Why Activism Isn't Enough to Change the World
There is no one way to advocate for meaningful change.
I’ve been thinking a lot about the significance of activism in the last few weeks.
For many of the Twitter “activists” we see on a weekly basis, here’s how the hype cycle of tragedy goes: They have an opinion, they share said opinion on social media, they sign a petition or donate money to the cause they support, and then suddenly that anger and fire and outrage goes *poof* and disappears overnight.
Each day, we open our phones and navigate a flood of useless opinions paired with very little action. As I’ve researched and studied hundreds of people through The Profile, the ones I’m most inspired by are those who understand that there is no one way to advocate for meaningful change. Those people do the work day in and day out to address the problem at the root, not opine about it on the internet.
I’ve recently discovered the work of war photojournalist Lynsey Addario. Over the past 15 years, Addario has covered every major conflict and humanitarian crisis on the planet including ones in Ukraine, Afghanistan, Iraq, Darfur, Lybia, Syria, Lebanon, South Sudan, and Somalia.
Although her work often spurs change, Addario is clear: She is not an activist. “I cover certain stories for a reason because I believe that if the public has access to the scenes that I’m seeing, they will have a visceral reaction,” she says. “I’m not an activist, but I am certainly a very active journalist, and I cover things that will hopefully open people’s eyes and educate people.”
She understands that a powerful photograph can make you feel emotion. It can move you not just emotionally — it can move you to act.
For instance, Addario went to a province in Sierra Leone where many women were dying during childbirth. One in 23 women faced a lifetime risk of maternal death, which was the highest in the world.
In 2010, Addario documented the tragic story of one woman’s journey from pregnancy to death, and her photographs captured the dire situation at play. Two years later, she received a call from Doctors Without Borders who told her they saw her work and they sent five ambulances, offered 24-hour obstetric emergency services, and equipped each small clinic in the villages with a radio.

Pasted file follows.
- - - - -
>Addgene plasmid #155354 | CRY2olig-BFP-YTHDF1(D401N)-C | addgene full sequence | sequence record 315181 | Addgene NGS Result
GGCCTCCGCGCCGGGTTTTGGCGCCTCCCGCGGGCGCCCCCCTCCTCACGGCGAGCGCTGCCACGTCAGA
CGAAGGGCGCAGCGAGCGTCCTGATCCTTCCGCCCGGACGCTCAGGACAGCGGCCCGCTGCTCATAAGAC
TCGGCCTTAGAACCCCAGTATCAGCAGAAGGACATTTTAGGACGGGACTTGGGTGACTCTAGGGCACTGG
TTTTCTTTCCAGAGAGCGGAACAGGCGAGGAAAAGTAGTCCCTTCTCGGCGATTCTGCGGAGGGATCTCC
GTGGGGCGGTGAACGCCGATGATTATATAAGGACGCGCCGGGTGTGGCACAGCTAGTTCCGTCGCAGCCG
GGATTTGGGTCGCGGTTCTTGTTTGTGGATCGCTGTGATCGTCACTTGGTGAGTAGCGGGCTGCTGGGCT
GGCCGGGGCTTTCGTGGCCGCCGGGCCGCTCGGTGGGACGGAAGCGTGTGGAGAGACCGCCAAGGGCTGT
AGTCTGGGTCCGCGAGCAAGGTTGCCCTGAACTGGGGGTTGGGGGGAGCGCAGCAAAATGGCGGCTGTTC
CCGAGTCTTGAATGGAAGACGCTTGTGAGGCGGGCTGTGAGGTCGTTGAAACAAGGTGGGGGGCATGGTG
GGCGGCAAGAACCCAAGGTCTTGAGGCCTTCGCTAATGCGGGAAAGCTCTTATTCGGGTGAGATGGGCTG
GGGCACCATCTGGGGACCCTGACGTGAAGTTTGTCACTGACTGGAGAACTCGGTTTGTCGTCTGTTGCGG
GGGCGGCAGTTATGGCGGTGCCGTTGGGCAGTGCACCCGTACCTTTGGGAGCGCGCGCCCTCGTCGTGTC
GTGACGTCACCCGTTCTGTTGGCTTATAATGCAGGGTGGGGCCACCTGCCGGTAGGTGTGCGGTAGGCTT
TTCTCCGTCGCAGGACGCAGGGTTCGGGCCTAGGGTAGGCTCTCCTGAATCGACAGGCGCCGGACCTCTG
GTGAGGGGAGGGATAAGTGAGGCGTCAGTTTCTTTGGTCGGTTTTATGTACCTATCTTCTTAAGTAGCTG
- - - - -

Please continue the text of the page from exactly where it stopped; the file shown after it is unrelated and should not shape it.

Thanks to Addario’s story and Doctors Without Borders’ work, the maternal mortality rate was reduced by 60% in two years. Her work had an incredible, tangible impact that literally saved lives.
What I’ve noticed is people who are able to spur meaningful change don’t just do the work, they live it. They incorporate it into their professions, they align their actions to be consistent with their beliefs, and they create a model for others.
I’ll never forget how surprised I was when I learned about Dolly Parton’s philanthropic efforts. As the fourth of 12 siblings, Parton and her family lived in a tiny, one-bedroom log cabin in Sevierville, Tenn. She grew up with no electricity or running water.
Her dad didn't know how to read or write, and he carried great shame about it his entire life. One day, Parton told him: "Daddy, there are probably millions of people in the world who don’t know how to read or write, who didn’t get the opportunity. Don’t be ashamed of that, instead, let’s go do something special.”
That something special became Parton's Imagination Library, an organization she started in 1995 for the children within her home county. Today, her program spans five countries and gifts over 1 million free books each month to children around the world. In total, she has donated more than 140 million books to date. Again, tangible impact that addresses the root problem in many impoverished areas and gives kids exposure to books, ideas, and new ways of life.
And even though you probably won't see Parton in women's rights marches, it doesn't make her any less of a proponent for equal rights. “I still believe that women should get paid equal and should be treated with respect," she says. "I don’t have to preach. I write it. I sing it. I live it. If I’m not a good example of a woman in power, I don’t know who is."
In other words, there is no one way to advocate for meaningful change. While some people like to preach about it on the internet, others let their actions speak for themselves.
Remember, it takes more than a tweet to make a long-lasting difference.
It takes consistent learning paired with individual action. Few are willing to do the work, but those who are will change the world.